Urgent warnings began in May as aid agencies called for an immediate response to the growing cholera outbreak in Yemen. By mid-July, over 330 000 cholera cases were reported, with 1700 deaths. Since 2015, a civil war has left 14·5 million people (half the country’s population) without access to clean water and sanitation. The UN has called it the “world’s worst cholera outbreak in the context of the world’s worst humanitarian crisis”. The war, unpaid worker salaries, a decimated health system, controversies around the undeployed cholera vaccine stockpile, and slow global funding efforts are all somehow to blame. Pre-existing health indicators are grim and the estimated 400 000 severely malnourished Yemeni children are particularly vulnerable. Famine and other preventable communicable diseases are forecast. Indisputedly, a ceasefire is needed to allow access to humanitarian aid and abate further suffering and death.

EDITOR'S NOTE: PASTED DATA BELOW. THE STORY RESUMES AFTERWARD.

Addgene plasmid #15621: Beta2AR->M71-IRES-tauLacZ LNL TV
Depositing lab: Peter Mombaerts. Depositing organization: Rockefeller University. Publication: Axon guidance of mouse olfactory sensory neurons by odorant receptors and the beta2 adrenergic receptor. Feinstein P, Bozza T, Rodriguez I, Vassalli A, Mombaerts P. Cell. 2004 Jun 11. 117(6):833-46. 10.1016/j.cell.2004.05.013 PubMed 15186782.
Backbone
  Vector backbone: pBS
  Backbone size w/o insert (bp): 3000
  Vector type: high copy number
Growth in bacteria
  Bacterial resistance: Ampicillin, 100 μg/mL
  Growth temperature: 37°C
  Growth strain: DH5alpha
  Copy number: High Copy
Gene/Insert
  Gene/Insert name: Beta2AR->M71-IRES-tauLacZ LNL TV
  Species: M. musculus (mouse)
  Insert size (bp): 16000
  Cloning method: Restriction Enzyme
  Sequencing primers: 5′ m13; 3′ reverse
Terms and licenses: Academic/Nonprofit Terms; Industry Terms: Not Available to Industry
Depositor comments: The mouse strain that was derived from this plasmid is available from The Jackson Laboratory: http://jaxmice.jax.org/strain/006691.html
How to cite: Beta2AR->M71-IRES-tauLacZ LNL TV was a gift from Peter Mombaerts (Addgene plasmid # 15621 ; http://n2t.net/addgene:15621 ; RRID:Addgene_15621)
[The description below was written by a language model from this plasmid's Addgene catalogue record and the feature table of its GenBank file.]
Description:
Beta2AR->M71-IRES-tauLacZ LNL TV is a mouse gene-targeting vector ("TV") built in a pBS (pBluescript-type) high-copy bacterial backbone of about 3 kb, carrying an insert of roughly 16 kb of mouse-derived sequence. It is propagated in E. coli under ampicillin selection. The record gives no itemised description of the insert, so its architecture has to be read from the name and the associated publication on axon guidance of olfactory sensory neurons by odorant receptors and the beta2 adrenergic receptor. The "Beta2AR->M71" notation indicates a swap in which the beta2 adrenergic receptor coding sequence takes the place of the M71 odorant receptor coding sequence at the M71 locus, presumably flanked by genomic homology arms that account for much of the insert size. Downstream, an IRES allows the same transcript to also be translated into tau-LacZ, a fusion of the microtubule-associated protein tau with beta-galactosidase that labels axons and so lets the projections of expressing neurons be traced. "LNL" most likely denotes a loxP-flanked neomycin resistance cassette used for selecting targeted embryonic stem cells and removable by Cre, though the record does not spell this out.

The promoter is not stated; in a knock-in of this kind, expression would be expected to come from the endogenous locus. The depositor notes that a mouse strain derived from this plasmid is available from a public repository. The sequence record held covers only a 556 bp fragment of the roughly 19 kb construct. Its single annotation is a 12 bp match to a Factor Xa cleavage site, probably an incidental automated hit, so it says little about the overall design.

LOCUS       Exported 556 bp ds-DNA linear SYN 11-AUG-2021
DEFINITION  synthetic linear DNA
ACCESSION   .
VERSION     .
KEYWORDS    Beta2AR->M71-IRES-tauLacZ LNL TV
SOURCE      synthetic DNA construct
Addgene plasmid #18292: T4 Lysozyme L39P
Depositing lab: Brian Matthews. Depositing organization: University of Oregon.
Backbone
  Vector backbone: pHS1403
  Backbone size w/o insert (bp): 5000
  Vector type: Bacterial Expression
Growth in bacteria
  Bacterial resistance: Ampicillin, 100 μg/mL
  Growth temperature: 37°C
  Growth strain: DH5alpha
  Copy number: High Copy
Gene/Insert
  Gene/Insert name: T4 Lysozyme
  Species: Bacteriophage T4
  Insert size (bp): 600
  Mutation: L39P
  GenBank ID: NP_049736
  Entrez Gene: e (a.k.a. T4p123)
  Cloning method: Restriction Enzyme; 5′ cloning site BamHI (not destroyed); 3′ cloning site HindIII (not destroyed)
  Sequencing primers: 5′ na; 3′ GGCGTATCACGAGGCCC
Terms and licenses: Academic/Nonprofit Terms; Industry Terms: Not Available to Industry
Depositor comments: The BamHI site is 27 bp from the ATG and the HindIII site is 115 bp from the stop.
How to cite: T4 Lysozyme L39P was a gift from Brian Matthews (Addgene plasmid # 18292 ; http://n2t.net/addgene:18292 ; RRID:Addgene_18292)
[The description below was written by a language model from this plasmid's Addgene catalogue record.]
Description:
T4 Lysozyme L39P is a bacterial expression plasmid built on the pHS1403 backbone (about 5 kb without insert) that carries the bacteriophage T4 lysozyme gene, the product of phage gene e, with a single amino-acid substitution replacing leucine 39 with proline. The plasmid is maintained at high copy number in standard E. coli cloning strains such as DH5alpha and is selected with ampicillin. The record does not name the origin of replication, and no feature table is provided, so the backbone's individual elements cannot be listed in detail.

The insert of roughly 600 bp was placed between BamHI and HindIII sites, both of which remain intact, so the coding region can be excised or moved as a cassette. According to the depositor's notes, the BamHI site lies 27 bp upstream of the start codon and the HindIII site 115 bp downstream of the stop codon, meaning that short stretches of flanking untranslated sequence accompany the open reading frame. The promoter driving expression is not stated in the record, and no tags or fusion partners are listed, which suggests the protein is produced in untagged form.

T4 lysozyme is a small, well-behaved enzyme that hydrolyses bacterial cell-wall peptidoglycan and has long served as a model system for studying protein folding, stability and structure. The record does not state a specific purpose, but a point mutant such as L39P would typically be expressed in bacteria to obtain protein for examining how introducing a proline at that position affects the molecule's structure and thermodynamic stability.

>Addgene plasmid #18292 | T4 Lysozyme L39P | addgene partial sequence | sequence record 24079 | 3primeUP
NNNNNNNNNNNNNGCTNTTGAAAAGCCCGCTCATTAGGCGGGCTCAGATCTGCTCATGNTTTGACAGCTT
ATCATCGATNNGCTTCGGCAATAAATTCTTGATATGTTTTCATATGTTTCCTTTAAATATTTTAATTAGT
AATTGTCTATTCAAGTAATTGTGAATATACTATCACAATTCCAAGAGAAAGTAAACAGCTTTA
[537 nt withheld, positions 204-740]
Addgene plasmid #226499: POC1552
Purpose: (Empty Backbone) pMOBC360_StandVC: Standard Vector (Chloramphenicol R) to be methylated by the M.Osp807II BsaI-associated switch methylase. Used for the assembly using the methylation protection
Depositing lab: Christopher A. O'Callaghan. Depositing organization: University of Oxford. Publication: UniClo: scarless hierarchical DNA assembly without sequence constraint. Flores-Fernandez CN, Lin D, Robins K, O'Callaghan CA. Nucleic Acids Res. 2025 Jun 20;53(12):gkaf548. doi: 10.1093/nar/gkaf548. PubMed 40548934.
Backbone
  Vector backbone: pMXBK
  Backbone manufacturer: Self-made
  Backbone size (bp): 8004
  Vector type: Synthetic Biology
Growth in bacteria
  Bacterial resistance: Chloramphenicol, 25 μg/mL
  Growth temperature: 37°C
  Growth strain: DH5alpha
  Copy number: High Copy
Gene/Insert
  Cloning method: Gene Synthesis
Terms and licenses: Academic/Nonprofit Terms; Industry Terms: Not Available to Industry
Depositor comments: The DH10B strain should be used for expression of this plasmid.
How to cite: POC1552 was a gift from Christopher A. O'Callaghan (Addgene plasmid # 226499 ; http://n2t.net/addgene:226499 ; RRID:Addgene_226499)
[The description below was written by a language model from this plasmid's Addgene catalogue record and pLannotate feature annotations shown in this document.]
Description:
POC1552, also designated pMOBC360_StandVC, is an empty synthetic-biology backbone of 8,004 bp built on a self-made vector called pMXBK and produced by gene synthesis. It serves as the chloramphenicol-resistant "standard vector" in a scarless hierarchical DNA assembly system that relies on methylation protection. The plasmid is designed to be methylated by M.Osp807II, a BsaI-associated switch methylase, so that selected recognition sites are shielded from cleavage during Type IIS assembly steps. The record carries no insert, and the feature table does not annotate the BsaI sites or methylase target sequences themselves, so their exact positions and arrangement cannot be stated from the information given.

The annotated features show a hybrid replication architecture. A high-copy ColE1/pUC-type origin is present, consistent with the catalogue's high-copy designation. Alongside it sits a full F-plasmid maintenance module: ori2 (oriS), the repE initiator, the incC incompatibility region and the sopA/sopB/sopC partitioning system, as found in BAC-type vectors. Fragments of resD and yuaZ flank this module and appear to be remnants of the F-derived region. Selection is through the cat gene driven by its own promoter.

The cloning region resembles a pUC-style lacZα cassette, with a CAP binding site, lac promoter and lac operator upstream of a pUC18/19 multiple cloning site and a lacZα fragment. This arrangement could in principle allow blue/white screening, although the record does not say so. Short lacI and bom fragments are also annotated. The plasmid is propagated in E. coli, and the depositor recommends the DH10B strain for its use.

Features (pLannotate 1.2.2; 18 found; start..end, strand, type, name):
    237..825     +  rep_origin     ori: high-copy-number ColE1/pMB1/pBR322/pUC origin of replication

As a collective humanity, the shame is ours to bear. The position of The Lancet family of journals is that with all current knowledge and commitments to acting early on cholera outbreaks, such escalated death rates quite simply should not happen. Cholera has been ravaging communities for two centuries. Yet in 2017, outbreaks are entirely containable early with coordinated efforts to implement water, sanitation, and medical rehydration treatment. There is a vaccine and antibiotics exist. For workers who witnessed the 1994 cholera outbreak among the Rwandan refugees, which killed 12 000 people in Goma, eastern Zaire, this current humanitarian crisis echoes both the indignation and the slow response to an early warning. Unlike Goma, however, the Yemen crisis has unfolded under the global scrutiny of the internet.
On the eve of World Humanitarian Day, Aug 19, Yemen must be foremost among priorities of every institution and government acting for global health. Containing the cholera crisis and reinstating health and personal security for 27 million Yemeni people is the high stakes sustainable development test for how humanity can and will organise around vocalised commitments to protect the most vulnerable among us today.
This editorial is published courtesy of the Lancet.